800 year old internationally significant find returns to York for the first time in two centuries
An 800 year old Figure of Christ originally belonging to the monks of York’s St Mary’s Abbey has returned to the city for the first time in nearly two centuries.
The internationally significant find survived the brutal Dissolution of the Monasteries by Henry VIII and was rediscovered in 1826 as plans were being drawn up for the Yorkshire Museum, which was built on the site of the Abbey.
The 16cm figure disappeared for nearly 100 years before emerging in the collections of a German art collector in the 1920s.
It remained with the family in Germany, unknown to the Yorkshire Museum, until parts of the collection were put up for auction. With generous support from Arts Council England/V&A Purchase Grant Fund, York Museums Trust were able to buy it and bring it back to York.
It will now go on display in the museum, alongside other new acquisitions and iconic objects such as the York Helmet, Gilling Sword and Ormside Bowl which have returned from a national tour.
Lucy Creighton, curator of archaeology at the Yorkshire Museum, said: “The Figure of Christ is a stunning example of 13th Century religious art – few examples survived in this country in such a complete state. This alone would make it a very special object but to be able to trace its origins to St Mary’s Abbey where the Yorkshire Museum now stands, means it is incredibly rare and extremely valuable find. It gives us new insight into the treasures which once decorated the Abbey and provides rare tangible evidence of the wealth and power the ecclesiastical institution once held. It is a real thrill to be able to put it on display just a stone’s throw from where it would have been on show 800 years ago. ”
The St Mary’s Abbey Figure of Christ
The 13th Century figurine was made in Limoges, France, which was the most well-known European centre for champlevé enamel production during this period. The date ties in with a major phase of rebuilding at St Mary’s Abbey (1271 – 1294) during which the remains that can still be viewed today were built. Such was the financial strength of the abbey – the richest in the north of England – that the new church was built in just one 24 year campaign. It might be presumed that this object was acquired to furnish this newly built and richly appointed building.
The gilt copper Figure of Christ stands at 16cm high. It has remains of enamel champlevé decoration and is embellished with stone settings on the crown, eyes and loincloth. It is incomplete, with hands and feet missing. Delicate cast decoration is displayed on the crowned head, expressive face, finely streaked hair and beard, torso and elaborately embellished loincloth.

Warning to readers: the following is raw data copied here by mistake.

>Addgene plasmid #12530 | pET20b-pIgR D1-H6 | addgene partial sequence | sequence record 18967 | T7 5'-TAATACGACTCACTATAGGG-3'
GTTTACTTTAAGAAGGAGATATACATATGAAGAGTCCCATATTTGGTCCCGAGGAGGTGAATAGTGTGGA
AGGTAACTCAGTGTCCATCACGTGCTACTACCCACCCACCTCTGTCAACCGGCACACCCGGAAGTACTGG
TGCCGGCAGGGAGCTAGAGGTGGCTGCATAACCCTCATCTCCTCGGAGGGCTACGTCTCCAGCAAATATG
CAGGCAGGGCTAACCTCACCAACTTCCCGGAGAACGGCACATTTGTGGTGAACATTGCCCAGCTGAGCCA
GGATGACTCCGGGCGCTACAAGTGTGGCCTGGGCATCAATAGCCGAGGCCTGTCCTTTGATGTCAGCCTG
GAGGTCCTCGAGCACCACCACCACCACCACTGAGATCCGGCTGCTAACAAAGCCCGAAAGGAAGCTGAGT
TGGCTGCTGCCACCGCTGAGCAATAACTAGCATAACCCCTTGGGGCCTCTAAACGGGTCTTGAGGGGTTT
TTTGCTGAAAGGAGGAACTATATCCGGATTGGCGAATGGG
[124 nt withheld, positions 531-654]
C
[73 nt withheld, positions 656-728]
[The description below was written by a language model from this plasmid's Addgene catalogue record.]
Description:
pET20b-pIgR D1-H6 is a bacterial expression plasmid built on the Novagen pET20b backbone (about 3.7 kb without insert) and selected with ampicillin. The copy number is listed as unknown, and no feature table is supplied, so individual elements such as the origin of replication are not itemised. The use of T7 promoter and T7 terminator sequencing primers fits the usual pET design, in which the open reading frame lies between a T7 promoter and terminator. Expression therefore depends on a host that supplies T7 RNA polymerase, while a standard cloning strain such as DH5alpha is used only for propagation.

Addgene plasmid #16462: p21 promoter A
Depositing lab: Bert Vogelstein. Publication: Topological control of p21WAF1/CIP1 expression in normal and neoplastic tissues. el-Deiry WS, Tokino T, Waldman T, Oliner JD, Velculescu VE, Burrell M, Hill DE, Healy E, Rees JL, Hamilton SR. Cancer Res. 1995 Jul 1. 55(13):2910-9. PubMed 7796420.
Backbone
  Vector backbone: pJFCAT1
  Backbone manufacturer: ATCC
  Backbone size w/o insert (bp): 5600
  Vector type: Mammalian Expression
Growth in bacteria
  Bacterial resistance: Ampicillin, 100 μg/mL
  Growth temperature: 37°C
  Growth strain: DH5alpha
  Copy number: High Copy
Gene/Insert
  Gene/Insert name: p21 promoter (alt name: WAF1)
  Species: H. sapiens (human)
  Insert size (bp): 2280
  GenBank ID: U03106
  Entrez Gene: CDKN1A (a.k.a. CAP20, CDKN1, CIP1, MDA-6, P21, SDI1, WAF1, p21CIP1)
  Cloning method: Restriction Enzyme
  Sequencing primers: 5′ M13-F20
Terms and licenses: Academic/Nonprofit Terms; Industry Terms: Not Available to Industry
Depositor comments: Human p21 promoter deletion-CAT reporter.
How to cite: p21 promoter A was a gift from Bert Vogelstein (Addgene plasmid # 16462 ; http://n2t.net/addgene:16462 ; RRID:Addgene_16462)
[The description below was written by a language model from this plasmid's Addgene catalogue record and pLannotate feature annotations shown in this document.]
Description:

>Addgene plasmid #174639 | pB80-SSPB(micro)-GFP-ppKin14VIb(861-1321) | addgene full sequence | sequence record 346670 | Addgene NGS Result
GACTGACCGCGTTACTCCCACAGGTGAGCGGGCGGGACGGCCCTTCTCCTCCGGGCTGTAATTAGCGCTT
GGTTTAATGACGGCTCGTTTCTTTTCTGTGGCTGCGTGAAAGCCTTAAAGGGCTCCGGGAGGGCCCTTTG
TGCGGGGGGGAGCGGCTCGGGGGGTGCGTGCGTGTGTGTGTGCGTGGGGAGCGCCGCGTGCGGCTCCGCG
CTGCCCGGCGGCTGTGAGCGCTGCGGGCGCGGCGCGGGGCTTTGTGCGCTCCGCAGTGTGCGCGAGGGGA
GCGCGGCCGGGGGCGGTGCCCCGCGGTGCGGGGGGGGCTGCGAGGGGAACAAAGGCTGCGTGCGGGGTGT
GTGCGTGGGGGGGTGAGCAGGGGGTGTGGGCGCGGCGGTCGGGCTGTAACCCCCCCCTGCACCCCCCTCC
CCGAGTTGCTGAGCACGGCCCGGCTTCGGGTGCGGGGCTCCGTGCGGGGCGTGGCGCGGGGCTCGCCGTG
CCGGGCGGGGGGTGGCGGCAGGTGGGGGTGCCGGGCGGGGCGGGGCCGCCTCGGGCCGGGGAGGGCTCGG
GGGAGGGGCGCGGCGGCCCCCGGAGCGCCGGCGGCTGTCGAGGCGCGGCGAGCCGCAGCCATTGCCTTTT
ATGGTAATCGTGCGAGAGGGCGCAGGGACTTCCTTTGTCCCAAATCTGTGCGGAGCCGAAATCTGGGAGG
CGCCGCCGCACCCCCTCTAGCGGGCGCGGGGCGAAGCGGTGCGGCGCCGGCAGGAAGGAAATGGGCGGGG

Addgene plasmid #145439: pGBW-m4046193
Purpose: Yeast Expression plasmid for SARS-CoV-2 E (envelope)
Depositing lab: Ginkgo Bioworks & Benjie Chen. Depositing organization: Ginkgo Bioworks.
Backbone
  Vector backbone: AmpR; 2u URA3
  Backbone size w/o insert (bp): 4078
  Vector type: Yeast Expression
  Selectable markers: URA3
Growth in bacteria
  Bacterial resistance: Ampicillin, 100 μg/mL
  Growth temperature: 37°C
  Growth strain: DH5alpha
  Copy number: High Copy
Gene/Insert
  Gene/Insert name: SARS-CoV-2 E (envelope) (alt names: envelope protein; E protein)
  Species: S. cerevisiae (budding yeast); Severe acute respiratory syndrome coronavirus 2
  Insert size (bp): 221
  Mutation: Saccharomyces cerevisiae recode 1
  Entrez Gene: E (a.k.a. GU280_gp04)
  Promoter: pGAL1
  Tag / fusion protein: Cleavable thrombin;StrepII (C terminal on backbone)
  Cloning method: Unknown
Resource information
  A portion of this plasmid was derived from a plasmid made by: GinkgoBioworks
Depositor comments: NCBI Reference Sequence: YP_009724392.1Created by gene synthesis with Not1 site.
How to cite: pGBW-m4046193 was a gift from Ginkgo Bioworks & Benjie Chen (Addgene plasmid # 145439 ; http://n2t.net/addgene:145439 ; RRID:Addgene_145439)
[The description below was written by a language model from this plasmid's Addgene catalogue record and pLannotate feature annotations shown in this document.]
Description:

Figurines like these were made to be mounted on an enamelled cross, now missing, which would have decorated a religious object such as a manuscript cover or a casket.
Limoges enamelwork is not uncommon but this item is a fine example of work, typical of the style being produced in the 13th century. Most examples are highly fragmentary.
An old adhesive label adhered to the reverse of the object reads “Found in the ruins of St. Mary’s Abbey at York: in 1826”. Very few medieval objects, least of all from Limoges, have a known provenance linking them to a major English Abbey as few survived the Dissolution of the Monasteries of the 1530s.
It was rediscovered in 1826, just before the Yorkshire Philosophical Society acquired the land to build the Yorkshire Museum. Prior to this the land was fallow land used for grazing.
It is unknown where the figurine was between 1826 and 1920 when it became part of the collection of Franz Monheim of Aachen (1891-1969) and then passed down to his family.
The item is listed in a Corpus of Limoges Enamels but, being in a private collection, was essentially ‘lost’ to both researchers and the public. By both repatriating and bringing the object back into the public realm the Trust will be able to better reflect the ostentatious decoration of the Abbey church.
Redisplay of Capital of the North
The Figure of Christ will go on display alongside some of the Yorkshire Museum’s greatest treasures in a redisplay of the exhibition Capital of the North. Following the success of the touring exhibition Viking: Rediscover the Legend, which was seen by more than 200,000 people while at venues across the country, some of the museum’s star objects have come back home to go on display for the first time in two years. These include the York Helmet, Gilling Sword and Ormside Bowl. The redisplay will also include other new acquisitions and new interpretation giving insight into York’s position as capital of the North during the Anglian, Viking and Medieval periods.